THE DISTRICT of Columbia makes it too easy to avoid jury duty. The present system requires a two-week assignment, but, at the same time, provides exemptions to all sorts of people. Firemen, policemen, doctors, nurses, teachers, ministers, self-employed people -- the list goes on and on -- are automatically excused on request. That shifts the responsibility disproportionately to people who are unemployed -- nearly one out of every five jurors -- or retired. The jury system works best when juries are fully representative of the communities they serve. In that sense, the city's practice is slightly unfair to the people whose cases are being tried.
Perhaps it's also unfair, in another sense, to the jurors. They face the prospect of sitting in the courthouse day after day without knowing when, or whether, they will be called. A juror typically spends a third of those two weeks in a lounge playing cards, or reading, or looking out the window.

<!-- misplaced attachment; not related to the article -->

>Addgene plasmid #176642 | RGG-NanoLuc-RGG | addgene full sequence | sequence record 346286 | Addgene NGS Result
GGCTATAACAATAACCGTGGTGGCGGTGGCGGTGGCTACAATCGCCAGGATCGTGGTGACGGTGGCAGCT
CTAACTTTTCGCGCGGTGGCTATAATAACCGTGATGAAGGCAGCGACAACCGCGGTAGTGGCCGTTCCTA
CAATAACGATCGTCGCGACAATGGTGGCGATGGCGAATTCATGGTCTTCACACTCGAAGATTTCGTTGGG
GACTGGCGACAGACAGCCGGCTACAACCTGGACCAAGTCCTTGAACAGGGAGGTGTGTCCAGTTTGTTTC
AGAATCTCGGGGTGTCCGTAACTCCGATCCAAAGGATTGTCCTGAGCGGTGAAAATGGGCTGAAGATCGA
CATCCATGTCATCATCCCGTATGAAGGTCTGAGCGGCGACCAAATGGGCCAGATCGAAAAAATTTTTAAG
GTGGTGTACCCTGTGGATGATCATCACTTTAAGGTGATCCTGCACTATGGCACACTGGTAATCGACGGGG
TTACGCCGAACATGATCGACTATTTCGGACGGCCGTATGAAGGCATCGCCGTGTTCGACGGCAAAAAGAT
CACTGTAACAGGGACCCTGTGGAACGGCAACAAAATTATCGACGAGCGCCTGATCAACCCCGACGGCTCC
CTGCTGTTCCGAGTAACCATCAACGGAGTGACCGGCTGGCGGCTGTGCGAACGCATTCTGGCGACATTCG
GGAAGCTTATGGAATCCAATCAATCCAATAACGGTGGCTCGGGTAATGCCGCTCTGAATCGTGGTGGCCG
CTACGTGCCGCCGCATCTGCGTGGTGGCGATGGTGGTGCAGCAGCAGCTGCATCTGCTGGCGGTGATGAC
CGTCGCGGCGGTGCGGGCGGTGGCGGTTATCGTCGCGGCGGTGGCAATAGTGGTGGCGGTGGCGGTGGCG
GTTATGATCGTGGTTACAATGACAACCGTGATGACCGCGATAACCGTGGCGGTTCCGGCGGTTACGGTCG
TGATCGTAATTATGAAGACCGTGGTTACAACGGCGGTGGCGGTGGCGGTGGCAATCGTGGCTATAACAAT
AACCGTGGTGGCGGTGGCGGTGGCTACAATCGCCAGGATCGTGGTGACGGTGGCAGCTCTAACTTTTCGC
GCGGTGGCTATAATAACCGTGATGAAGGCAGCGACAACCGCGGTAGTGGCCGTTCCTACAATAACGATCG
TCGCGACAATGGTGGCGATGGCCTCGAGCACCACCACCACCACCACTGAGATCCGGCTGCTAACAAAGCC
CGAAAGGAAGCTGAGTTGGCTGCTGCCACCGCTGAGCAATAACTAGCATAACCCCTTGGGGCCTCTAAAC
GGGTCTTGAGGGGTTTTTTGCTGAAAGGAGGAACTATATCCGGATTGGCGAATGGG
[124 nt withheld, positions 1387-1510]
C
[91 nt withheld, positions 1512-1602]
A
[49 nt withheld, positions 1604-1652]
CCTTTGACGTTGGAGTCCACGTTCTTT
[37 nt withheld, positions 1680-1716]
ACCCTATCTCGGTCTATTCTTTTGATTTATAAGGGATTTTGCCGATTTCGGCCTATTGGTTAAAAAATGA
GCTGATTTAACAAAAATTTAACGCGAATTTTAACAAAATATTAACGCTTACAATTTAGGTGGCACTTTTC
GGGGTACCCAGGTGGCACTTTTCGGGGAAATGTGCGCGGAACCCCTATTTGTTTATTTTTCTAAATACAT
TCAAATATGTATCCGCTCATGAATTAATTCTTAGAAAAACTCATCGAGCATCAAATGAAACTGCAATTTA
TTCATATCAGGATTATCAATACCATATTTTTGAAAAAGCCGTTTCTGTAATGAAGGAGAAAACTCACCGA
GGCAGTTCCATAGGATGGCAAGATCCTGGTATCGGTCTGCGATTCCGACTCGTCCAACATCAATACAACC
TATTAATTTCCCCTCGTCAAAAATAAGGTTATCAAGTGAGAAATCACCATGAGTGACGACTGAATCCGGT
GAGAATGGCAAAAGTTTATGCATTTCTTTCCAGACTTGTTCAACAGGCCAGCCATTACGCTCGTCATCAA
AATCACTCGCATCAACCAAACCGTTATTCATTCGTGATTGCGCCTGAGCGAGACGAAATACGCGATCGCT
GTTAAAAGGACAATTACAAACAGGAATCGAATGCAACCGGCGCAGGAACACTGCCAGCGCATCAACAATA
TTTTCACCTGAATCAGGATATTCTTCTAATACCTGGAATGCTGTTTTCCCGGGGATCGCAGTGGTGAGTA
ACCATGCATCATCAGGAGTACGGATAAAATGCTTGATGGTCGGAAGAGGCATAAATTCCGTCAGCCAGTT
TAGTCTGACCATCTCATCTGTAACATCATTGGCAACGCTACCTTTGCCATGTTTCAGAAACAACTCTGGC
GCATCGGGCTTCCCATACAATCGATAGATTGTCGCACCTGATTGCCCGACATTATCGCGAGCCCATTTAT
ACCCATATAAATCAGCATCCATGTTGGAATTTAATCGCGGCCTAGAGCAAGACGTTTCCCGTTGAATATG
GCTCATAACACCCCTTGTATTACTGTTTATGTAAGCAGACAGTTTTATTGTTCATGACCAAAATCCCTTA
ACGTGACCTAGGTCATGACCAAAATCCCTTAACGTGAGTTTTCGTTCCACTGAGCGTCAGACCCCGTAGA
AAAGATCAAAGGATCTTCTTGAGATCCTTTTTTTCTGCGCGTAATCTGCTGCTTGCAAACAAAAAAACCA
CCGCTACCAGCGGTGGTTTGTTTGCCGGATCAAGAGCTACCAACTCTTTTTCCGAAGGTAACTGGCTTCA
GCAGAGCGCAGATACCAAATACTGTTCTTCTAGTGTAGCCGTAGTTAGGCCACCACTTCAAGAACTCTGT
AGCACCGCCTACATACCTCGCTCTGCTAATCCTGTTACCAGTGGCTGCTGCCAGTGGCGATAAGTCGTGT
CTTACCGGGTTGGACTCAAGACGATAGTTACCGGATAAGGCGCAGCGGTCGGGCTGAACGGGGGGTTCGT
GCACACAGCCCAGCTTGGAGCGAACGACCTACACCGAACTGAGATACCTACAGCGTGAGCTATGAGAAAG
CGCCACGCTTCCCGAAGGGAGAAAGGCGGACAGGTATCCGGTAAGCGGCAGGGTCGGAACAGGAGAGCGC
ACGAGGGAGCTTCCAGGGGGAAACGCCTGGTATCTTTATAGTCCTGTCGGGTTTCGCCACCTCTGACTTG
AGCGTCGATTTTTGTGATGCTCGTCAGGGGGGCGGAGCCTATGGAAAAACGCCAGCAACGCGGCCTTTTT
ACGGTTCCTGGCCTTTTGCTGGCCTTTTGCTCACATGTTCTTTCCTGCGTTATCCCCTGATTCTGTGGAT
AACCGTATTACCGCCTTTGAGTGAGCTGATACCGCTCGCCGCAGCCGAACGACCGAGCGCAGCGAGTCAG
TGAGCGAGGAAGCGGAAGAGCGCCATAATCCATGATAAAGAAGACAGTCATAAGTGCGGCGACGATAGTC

There's a better way to organize jury duty. The D.C. Superior Court has been experimenting with a procedure by which a juror is called for only one day or, if it lasts longer than one day, for one trial. But under that system all the automatic exemptions would be dropped. Several other jurisdictions around the country, notably including Montgomery County, have tried it and found that it works well.
Not surprisingly, the Superior Court discovered in its experiment that citizen participation increases under the one-day-or-one-trial system. The experiment has been a success, and it clearly deserves to be expanded. To be sure, there would be a certain increase in the administrative load. If the one-day rule were to be imposed generally, the number of jurors called each year would rise from about 8,000 to 41,500. But that's the kind of paper work that computers are good at. The courts here have been improving their administrative capacities substantially in recent years, and they are quite capable of running a one-day jury system. Its advantages to the court system and to the public in providing a more accurate representation of the city's people are worth pursuing. It would be a significant reform.